CNN's Brian Stelter calls out Sinclair and Fox News for mainstreaming conspiracy theories

Following Media Matters report, Sinclair pulled an interview with coronavirus conspiracy theorist


DON LEMON (ANCHOR): Sinclair Media dropping a segment featuring a false conspiracy theory, a false one, of Dr. Anthony Fauci, after a lot of uproar over it. But it's not the only false story making it onto big platforms. Here's CNN's Brian Stelter.


BRIAN STELTER (CNN CHIEF MEDIA CORRESPONDENT ): Sinclair, one of America's biggest owners of TV stations, is now disavowing a debunked segment that featured a kooky conspiracy theory, smearing Dr. Anthony Fauci.

During this segment on Eric Bolling’s show, a banner on screen said, “Did Dr. Fauci create COVID-19?” Attacking Fauci in service of supporting President Trump. That’s been the right-wing media's playbook all spring and summer long.

STELTER: But this interview stoked so many concerns and complaints that Sinclair shelved it over the weekend, and confirmed on Monday that it will never air. Sinclair went on to -- quote -- "reiterate our appreciation for Dr. Fauci."

A small victory for truth at a time when conspiracy theories seemed to be winning and the truth is losing.

STELTER: Eric Trump on Fox with Jesse Watters, claiming that pollsters are part of a mass conspiracy to fool America. In this interview, Watters brought up QAnon, a virtual cult that touts Trump and casts Democratic politicians and other elites as evil child abusers.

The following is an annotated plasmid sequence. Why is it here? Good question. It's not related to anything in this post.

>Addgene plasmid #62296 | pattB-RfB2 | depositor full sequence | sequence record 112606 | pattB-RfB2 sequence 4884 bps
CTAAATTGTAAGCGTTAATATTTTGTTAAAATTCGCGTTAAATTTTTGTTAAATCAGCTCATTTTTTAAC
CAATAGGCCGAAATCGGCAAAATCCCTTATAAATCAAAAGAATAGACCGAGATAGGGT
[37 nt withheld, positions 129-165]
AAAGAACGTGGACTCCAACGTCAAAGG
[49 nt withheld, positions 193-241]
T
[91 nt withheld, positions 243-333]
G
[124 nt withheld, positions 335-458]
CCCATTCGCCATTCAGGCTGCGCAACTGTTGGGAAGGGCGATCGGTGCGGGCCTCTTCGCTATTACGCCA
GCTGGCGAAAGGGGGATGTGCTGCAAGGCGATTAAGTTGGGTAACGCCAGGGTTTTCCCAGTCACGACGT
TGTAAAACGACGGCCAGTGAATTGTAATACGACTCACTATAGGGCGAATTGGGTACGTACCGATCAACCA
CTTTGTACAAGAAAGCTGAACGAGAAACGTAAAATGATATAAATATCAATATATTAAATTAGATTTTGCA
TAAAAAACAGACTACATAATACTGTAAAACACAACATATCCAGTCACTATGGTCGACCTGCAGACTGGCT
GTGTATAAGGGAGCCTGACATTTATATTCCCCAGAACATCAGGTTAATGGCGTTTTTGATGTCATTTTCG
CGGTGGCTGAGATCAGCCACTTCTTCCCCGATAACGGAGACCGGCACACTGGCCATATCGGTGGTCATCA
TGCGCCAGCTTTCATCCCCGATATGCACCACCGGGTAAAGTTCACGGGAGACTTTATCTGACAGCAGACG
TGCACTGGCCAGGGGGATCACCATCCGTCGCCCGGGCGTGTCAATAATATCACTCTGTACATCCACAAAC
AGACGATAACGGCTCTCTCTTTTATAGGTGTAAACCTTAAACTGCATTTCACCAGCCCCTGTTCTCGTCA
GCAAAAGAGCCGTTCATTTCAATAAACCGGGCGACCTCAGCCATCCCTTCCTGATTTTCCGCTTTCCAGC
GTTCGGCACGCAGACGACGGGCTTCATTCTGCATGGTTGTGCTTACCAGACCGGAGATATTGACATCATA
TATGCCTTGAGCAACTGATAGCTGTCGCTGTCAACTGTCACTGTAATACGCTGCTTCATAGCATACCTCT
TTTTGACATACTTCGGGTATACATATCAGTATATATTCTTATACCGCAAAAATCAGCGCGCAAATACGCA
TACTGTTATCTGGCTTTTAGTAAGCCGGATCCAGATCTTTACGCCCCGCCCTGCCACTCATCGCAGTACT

STELTER: Watters was concerned that Twitter removing the cult's lies would hurt Trump's reelection.

STELTER: A shocking thing for a TV host to say, since aspects of QAnon are downright delusional. It's connected to Pizzagate, which led a man to show up in a D.C. pizzeria with guns.

The FBI has warned of the QAnon conspiracy being a domestic terrorism threat. But Watters said they've uncovered a lot of great stuff. Eric Trump then drew a false equivalence between Q and some Democrats he doesn't like.

STELTER: Watters eventually came out with a statement that said, in part, "My comments should not be mistaken for giving credence to this fringe platform."

But the problem is that every time someone like Jesse Watters promotes QAnon, these crazy conspiracy theories become more mainstream. They become more validated.

Here's the good news, however. This garbage can be called out. It can be exposed. Sinclair backed down after CNN and other organizations questioned why this segment might be airing. That’s the good news here. Sunlight, Don, sunlight is still the best disinfectant.